All of us have experienced trigger points, or “knots” in our muscles at some point in our life, but few are aware what is actually happening in the muscle that causes it to hurt. Trigger points are thought to be the result of overuse of a muscle fiber. In healthy muscle tissue, we do not use 100% of the muscle fibers in any one given contraction. Our body rotates which muscle fibers are firing in order to give a rest period to each individual muscle fiber.
Occasionally, this does not occur properly, and the muscle fiber becomes overworked. This overuse can result from any activity level, such as heavy lifting, repetitive movements, or sustained postures. When a muscle fiber is in a sustained contraction, it puts pressure on the surrounding tissues. This includes our capillaries, which provide blood supply and oxygen to the muscle tissue to allow continued function. The larger blood vessels are unaffected, but smaller ones can be restricted. Without adequate blood flow to a contracting muscle, no nutrients are brought into the area, and waste product generated by muscle contractions are not flushed out and removed.
Properly diagnosing a trigger point and ruling out other causes of pain requires a skilled, hands- on examination of the painful area. They do not show up on any traditional imaging studies. The good news is that trigger points are very responsive to treatment. Manual therapy and Trigger Point Dry Needling have both been proven to reduce the presence of trigger points and relieve the symptoms. Studies have even shown an immediate return to normal pH levels in the tissue following dry needling treatment. Following the hands-on treatment program, a stretching and strengthening routine is vital to ensure a return to normal function of the tissue involved. Especially in chronic trigger point cases, the body quickly learns to compensate our movements due to pain, and these bad habits can lead to further problems or new trigger points in other muscles down the road.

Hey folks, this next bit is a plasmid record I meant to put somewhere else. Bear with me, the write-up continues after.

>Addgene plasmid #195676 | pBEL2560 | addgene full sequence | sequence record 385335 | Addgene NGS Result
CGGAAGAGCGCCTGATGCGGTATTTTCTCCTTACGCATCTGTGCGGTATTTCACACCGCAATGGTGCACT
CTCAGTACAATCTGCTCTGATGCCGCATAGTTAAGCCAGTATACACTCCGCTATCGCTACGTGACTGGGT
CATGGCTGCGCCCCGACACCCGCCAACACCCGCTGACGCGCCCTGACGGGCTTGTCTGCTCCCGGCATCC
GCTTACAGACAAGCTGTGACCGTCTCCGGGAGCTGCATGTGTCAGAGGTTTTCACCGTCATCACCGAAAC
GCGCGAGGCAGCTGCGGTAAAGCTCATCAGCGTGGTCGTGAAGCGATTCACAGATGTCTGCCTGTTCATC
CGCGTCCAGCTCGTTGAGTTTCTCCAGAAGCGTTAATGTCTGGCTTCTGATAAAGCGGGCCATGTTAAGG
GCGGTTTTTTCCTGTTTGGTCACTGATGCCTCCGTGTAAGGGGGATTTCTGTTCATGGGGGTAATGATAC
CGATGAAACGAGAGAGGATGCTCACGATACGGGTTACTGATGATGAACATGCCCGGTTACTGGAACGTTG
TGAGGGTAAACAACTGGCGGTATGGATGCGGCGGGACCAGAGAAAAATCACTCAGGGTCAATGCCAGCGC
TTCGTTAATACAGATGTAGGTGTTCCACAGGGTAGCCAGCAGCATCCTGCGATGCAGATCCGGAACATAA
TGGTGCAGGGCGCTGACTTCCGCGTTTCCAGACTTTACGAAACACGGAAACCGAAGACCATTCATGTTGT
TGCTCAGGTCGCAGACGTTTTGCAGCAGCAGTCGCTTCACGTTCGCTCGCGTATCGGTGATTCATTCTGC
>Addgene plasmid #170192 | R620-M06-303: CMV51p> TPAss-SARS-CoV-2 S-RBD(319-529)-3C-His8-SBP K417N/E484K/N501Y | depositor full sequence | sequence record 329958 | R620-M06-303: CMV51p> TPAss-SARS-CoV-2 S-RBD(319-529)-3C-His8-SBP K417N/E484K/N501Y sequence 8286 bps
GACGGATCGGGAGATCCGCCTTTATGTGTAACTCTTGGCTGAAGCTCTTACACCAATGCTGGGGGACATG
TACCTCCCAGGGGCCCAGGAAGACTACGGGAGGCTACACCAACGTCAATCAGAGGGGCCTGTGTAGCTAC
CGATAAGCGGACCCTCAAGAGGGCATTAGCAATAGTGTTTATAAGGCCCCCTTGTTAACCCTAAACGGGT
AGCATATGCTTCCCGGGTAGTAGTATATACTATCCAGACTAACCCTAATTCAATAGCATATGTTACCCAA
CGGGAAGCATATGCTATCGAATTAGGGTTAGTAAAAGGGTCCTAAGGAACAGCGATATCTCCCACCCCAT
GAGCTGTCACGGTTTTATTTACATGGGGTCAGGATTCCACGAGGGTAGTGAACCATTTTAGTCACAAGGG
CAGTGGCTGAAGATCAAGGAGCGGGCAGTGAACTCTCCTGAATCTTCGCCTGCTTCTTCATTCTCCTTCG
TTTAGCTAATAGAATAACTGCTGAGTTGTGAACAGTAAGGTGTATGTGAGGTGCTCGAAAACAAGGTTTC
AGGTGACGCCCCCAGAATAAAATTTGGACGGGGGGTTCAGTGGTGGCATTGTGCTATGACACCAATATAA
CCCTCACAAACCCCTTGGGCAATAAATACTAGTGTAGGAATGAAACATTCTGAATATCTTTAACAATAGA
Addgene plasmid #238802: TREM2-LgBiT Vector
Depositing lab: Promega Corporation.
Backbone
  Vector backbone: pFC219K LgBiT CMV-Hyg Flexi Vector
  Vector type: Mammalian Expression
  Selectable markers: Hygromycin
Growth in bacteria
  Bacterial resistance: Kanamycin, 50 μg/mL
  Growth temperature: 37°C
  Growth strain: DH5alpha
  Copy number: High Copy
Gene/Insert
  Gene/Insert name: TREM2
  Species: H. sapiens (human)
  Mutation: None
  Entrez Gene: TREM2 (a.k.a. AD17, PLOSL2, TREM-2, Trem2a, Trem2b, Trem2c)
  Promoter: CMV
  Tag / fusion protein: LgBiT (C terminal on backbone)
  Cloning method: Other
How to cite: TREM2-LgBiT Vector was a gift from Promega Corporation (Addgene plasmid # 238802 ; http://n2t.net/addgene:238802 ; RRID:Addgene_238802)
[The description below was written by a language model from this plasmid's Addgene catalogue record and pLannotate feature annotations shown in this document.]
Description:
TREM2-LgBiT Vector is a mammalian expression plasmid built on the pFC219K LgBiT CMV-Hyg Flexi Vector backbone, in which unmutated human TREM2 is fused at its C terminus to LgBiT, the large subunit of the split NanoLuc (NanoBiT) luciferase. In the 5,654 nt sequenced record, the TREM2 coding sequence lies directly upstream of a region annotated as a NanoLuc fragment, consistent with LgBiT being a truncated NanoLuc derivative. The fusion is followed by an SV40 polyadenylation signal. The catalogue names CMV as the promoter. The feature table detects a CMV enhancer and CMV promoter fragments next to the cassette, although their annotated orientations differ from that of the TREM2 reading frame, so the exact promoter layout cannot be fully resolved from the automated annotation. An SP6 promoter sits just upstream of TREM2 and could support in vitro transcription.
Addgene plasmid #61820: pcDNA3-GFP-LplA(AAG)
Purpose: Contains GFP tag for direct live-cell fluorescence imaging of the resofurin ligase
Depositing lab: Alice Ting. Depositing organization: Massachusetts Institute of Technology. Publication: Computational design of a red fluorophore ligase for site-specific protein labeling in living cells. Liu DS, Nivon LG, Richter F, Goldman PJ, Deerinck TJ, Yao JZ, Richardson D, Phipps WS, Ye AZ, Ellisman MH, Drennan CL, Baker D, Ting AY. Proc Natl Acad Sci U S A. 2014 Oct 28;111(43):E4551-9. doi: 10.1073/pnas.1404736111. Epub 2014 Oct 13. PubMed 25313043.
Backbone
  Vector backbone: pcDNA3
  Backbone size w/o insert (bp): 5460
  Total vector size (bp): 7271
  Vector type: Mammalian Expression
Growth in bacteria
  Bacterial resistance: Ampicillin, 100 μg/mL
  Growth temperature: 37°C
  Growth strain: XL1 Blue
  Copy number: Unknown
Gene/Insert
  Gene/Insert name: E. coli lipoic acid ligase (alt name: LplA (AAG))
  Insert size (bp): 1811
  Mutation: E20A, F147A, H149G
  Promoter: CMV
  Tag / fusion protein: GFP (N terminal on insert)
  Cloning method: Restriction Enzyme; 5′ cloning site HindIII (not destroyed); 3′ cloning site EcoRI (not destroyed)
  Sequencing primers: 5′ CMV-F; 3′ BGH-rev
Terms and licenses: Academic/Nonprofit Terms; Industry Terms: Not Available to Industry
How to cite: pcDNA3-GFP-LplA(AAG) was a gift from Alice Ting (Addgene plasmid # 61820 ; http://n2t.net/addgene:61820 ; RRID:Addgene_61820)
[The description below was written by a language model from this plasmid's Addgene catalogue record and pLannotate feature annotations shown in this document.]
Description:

Dry needling is very often used as a part of an overall treatment plan in physical therapy that will likely include some type of exercise, manual therapy, heat therapy, and education. Dry needling is used to increase range of motion that may be limited due to muscle tightness or scar tissue. Dry needling may also treat:
- Joint problems
- Disk problems
- Migraine and tension-type headaches
- Jaw and mouth problems (such as temporomandibular joint disorders or TMD)
- Repetitive motion disorders (like carpal tunnel syndrome)
- Spinal problems
- Pelvic pain
- Night cramps
- Phantom pain
- Post-herpetic neuralgia (pain left behind by shingles)
During dry needling, your physical therapist will insert a thin, sterile needle into the skin to shut down your muscular trigger points. The length of the needle will depend on the area of your body that is being dry needled. Patients feel little or no pain as the needle is inserted. The needles are typically used once per muscle and discarded. The entire treatment takes as little as 15 minutes. After, patients typically experience pain relief lasting from a few hours to several weeks.
Axes physical and occupational therapists will work with your doctor to make sure dry needling is right for your treatment plan. This is all very clinical language and we recognize that this can be intimidating to patients. We want to assure you that your Axes team is there for you every step of the way – to help, to guide, to comfort. You are in skilled hands.
To learn more about Trigger Point Dry Needling or to see if it’s right for you – contact an Axes in your area today. With now 14 Greater St. Louis area locations and an expert staff – we are here to help.